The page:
Commercial Fisheries

Basking Shark Tangled in Net © Lizzy Raymond.Today the Basking Shark is a Prohibited Species under the EU Common Fisheries Policy. This means all EU commercial fishing vessels, and all third country vessels in EU waters, are prohibited from targeting, retaining, trans-shipping or landing Basking Sharks. Historically, however, Basking Sharks formed an important target fishery in the Northeast Atlantic, particularly for Norwegian, Scottish and Irish fishing vessels.

The liver of a Basking Shark accounts for up to 25% of its total body weight and contains a very substantial amount of oil. This oil is extremely rich in vitamin A and was used as a lubricant for machinery, to tan leather and as lamp oil. Until recently the oil was processed for its squalene which is used for medicinal and cosmetic purposes. In addition, the skin can be used for leather, the cartilage for medicinal use and the carcass can be processed into fishmeal. From the 1970s onwards, the fins were also regularly removed, with the species’ large fins amongst the most valuable in the lucrative Asian shark fin trade.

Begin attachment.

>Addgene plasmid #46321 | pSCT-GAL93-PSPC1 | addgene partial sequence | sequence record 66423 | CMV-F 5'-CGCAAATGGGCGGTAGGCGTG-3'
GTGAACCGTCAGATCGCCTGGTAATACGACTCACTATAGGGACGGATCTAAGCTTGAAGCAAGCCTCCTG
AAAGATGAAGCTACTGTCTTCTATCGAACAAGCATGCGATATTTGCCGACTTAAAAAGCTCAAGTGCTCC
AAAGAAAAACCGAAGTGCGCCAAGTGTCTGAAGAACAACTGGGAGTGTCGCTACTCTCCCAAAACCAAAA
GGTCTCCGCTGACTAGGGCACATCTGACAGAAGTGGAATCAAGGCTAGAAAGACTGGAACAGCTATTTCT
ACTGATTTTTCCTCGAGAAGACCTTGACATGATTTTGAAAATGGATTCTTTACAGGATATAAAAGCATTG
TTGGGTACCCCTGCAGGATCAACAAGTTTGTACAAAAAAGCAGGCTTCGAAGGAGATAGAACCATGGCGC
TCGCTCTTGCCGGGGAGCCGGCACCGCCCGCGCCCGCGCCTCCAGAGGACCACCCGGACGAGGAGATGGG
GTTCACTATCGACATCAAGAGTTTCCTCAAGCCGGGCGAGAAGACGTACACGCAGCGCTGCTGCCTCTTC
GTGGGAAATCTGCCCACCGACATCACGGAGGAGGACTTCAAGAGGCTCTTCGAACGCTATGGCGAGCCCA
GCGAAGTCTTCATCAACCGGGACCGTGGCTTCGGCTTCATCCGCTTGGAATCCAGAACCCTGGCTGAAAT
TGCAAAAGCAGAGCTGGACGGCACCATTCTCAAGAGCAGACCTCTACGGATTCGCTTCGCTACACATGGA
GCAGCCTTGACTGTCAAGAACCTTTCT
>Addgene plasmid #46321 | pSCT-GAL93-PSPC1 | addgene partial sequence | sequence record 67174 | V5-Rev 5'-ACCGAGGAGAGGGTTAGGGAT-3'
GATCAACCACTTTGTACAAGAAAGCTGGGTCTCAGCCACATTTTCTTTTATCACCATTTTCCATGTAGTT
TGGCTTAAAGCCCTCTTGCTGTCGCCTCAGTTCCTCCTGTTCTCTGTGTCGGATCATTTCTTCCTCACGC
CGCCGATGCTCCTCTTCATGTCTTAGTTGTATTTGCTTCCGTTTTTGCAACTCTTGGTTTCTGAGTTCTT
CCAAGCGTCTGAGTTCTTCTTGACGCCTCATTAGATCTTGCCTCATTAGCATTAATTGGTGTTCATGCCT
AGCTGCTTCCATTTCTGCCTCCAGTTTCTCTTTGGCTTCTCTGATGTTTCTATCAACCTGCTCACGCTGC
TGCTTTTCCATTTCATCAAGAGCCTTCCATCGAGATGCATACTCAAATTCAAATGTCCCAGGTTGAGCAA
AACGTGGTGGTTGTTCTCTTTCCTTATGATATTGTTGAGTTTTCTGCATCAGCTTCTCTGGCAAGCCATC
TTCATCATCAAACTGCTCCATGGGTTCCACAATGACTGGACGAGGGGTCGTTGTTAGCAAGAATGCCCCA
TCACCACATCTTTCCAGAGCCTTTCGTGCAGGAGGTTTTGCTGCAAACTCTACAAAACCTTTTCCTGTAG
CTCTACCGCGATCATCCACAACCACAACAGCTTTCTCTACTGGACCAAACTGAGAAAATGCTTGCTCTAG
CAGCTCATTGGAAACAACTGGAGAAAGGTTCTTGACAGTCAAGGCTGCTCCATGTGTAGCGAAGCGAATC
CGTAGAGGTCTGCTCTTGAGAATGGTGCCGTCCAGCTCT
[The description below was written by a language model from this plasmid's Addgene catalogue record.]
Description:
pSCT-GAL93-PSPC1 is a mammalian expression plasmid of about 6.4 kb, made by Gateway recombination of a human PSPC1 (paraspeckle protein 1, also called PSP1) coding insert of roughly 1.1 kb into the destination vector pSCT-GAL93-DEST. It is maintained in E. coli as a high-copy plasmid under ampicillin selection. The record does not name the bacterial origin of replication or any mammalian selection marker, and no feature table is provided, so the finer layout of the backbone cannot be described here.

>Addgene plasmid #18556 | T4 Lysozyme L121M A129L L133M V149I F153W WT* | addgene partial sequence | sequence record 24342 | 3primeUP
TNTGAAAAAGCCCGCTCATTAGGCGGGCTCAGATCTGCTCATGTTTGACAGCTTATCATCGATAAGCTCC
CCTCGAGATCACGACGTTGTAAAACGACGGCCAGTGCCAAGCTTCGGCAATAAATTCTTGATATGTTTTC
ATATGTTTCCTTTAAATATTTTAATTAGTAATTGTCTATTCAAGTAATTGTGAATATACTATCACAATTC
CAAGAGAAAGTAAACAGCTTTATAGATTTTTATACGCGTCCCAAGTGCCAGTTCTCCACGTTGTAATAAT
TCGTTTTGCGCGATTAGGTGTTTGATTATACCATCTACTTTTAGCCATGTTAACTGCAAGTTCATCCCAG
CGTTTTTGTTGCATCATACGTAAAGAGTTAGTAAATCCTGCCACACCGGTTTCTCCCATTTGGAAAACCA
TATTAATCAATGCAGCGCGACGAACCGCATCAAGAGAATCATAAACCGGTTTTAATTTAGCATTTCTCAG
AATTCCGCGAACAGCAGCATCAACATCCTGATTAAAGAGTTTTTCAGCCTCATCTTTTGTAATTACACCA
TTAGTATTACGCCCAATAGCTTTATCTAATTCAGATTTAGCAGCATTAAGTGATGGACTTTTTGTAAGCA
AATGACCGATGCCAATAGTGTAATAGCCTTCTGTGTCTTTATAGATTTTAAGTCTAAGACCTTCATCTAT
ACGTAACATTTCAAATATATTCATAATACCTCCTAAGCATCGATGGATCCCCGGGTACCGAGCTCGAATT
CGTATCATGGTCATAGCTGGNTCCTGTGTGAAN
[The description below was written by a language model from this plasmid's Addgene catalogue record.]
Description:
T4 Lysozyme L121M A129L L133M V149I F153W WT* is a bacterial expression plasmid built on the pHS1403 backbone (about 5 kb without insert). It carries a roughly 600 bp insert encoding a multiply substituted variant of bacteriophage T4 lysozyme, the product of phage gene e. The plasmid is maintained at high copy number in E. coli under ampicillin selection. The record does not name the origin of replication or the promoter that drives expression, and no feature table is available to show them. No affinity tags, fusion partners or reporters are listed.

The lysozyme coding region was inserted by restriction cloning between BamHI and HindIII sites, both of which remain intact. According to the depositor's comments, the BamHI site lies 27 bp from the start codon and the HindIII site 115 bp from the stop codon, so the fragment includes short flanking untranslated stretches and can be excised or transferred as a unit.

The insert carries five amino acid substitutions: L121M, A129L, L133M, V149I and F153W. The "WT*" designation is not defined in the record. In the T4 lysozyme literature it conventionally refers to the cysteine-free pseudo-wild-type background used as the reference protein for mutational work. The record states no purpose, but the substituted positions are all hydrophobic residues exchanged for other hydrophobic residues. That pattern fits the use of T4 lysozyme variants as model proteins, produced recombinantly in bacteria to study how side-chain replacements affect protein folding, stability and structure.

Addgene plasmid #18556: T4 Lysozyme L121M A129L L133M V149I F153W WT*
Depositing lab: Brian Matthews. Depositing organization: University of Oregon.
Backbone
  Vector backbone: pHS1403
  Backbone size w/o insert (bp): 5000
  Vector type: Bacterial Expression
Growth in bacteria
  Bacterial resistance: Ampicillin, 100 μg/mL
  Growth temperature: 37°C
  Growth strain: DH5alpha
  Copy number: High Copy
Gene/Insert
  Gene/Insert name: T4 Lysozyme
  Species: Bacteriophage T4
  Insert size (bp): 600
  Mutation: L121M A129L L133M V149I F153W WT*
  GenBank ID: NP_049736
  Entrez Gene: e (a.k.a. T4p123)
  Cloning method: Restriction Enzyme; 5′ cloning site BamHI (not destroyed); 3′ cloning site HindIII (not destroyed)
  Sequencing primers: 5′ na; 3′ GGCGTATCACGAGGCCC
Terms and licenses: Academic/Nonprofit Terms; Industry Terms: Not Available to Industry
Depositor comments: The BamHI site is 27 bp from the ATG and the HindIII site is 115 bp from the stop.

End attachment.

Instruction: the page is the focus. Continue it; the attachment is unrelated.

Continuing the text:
Basking Shark fisheries are characterised by a well-documented ‘boom and bust’ cycle (the most well-known being the fishery on Achill Island, Ireland), with the species demonstrating the low resilience to target fisheries common to most sharks. The last target fishery in British waters ceased operation in 1995 (in the Firth of Clyde); however by this time an estimated 105,000 Basking Sharks had been killed throughout Northeast Atlantic fisheries since 1946.  

The popularity of shark fins and other associated shark products in East Asia has led to the continuation of Basking Sharks fisheries in some parts of the world, where the sharks are still caught in nets or harpooned. However, target fisheries for the species worldwide have all but collapsed and Basking Sharks are predominantly taken as bycatch.

➤ Download the Basking Shark Fisheries Advisory (pdf).